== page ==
The Effects of Jazz Music on People

By Jennifer Parks ; Updated September 15, 2017
Jazz is high on satisfaction and promotes good health.

Jazz is a musical art form with African and Western European colonial roots, which dates back to the 19th century. The birth of jazz can also be traced back to the segregation laws of 1894. These laws brought together two polar populations and musical subcultures, creating a fusion of upper-class Creole classical influences and the cathartic “blues notes” sung and played by poor, uneducated black Americans who were enduring hardship in the south. While jazz is often known for its mixture of simple and complex rhythms and beats, it is most celebrated for its’ improvisational quality. Jazz challenges listeners but also offers great rewards.

Tension and Repose

Jazz waxes and wanes between “tension” and repose, challenging the listener with unpredictability and then rewarding the listener with predictable rhythms, according to music expert Donald J. Funes in his acclaimed textbook, “Musical Involvement.” The jazz listener’s investment is greater than the pop listener’s, Funes argues, as pop music is characterized by more repetitive, predictable rhythms, while jazz contains both common blues patterns interspersed by unpredictable taunting around those notes, that increase the overall tension of the music. Pop music may be easier to listen to, but it is less gratifying, says Funes, who, incidentally, likes both pop and jazz. But if you take the effort to appreciate jazz that effort spawns greater satisfaction.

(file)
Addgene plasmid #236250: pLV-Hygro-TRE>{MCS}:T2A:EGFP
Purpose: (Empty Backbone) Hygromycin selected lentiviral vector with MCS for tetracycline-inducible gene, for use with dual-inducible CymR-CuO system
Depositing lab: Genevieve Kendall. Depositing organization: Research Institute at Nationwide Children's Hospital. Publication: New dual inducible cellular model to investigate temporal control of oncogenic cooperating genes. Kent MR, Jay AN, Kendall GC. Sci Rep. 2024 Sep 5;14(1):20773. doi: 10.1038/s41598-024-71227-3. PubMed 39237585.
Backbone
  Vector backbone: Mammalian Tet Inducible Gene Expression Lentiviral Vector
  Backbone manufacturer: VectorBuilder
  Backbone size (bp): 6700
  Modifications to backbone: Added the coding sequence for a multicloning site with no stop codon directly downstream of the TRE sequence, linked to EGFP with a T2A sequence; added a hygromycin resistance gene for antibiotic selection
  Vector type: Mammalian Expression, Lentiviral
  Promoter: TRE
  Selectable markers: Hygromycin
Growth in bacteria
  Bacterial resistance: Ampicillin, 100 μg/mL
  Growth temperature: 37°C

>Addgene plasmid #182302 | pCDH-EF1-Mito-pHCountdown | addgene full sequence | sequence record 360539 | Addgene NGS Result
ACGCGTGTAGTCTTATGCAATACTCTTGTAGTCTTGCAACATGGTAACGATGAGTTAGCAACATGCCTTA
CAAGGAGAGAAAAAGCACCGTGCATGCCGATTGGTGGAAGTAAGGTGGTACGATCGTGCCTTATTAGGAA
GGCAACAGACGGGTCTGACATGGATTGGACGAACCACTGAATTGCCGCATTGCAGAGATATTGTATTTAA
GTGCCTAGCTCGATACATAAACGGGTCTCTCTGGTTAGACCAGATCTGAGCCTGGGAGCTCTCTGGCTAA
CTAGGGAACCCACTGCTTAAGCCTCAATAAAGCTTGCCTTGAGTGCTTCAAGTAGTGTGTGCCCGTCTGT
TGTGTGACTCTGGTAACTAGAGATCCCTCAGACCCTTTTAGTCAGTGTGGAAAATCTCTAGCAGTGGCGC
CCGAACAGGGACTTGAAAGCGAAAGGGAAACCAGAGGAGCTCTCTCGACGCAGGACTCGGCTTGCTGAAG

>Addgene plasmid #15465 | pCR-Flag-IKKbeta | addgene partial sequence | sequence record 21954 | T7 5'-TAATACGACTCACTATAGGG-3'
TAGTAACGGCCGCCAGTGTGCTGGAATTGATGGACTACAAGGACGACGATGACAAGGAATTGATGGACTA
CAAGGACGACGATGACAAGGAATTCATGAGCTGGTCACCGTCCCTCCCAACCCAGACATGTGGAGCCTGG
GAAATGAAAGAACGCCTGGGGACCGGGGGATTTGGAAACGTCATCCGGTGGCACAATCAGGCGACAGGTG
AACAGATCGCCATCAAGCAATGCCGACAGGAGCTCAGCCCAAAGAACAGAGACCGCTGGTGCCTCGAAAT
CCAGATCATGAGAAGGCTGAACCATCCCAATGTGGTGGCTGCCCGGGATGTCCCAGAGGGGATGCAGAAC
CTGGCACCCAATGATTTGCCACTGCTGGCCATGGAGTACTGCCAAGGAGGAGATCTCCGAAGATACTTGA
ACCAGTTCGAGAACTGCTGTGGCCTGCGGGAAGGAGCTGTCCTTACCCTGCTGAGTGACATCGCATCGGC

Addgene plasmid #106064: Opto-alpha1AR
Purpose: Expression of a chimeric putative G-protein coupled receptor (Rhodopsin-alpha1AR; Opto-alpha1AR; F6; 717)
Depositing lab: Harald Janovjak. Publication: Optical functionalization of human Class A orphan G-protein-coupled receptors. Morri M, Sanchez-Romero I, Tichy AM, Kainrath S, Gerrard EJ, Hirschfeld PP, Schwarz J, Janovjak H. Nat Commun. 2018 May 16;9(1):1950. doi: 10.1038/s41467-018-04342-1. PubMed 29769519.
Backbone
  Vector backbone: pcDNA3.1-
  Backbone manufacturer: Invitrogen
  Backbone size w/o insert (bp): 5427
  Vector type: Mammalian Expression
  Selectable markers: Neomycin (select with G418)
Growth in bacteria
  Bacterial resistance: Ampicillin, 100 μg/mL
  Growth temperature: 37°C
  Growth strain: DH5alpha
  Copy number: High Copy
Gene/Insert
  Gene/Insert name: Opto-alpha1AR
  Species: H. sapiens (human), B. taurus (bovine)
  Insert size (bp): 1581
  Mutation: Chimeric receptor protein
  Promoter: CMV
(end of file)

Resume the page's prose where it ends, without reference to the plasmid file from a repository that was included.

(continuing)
Music Therapy

Listening to jazz is not just a satisfying and rewarding experience, studies show that it is actually good for your health. A paper in the U.K. Journal of Advanced Nursing states that listening to jazz, classical or your favorite melodies can relieve chronic pain and migraines, reduce blood pressure, accelerate post-stroke recovery, improve memory, boost immunity and induce relaxation. The paper theorizes that music helps distract patients, gives them a sense of control and also releases endorphins into their bodies that alleviate pain.

Productivity

The same U.K. study documented that listening to music, in general, can boost your spirits, energy level and increase productivity. If you’re tired, listening to upbeat music can alleviate fatigue. But too much pop, rap or hard rock can also make you more jittery, distracted and less productive. Classical and jazz were found to be beneficial, without the negative side effects.

About the Author

Jennifer Parks has been writing professionally since 1999. She worked for Sun Media and CanWest as a lifestyles reporter and columnist and is now a freelance writer and author living in Edmonton, Alberta, Canada. Parks holds a Bachelor of Arts in cultural studies from McGill University and is a certified yoga instructor.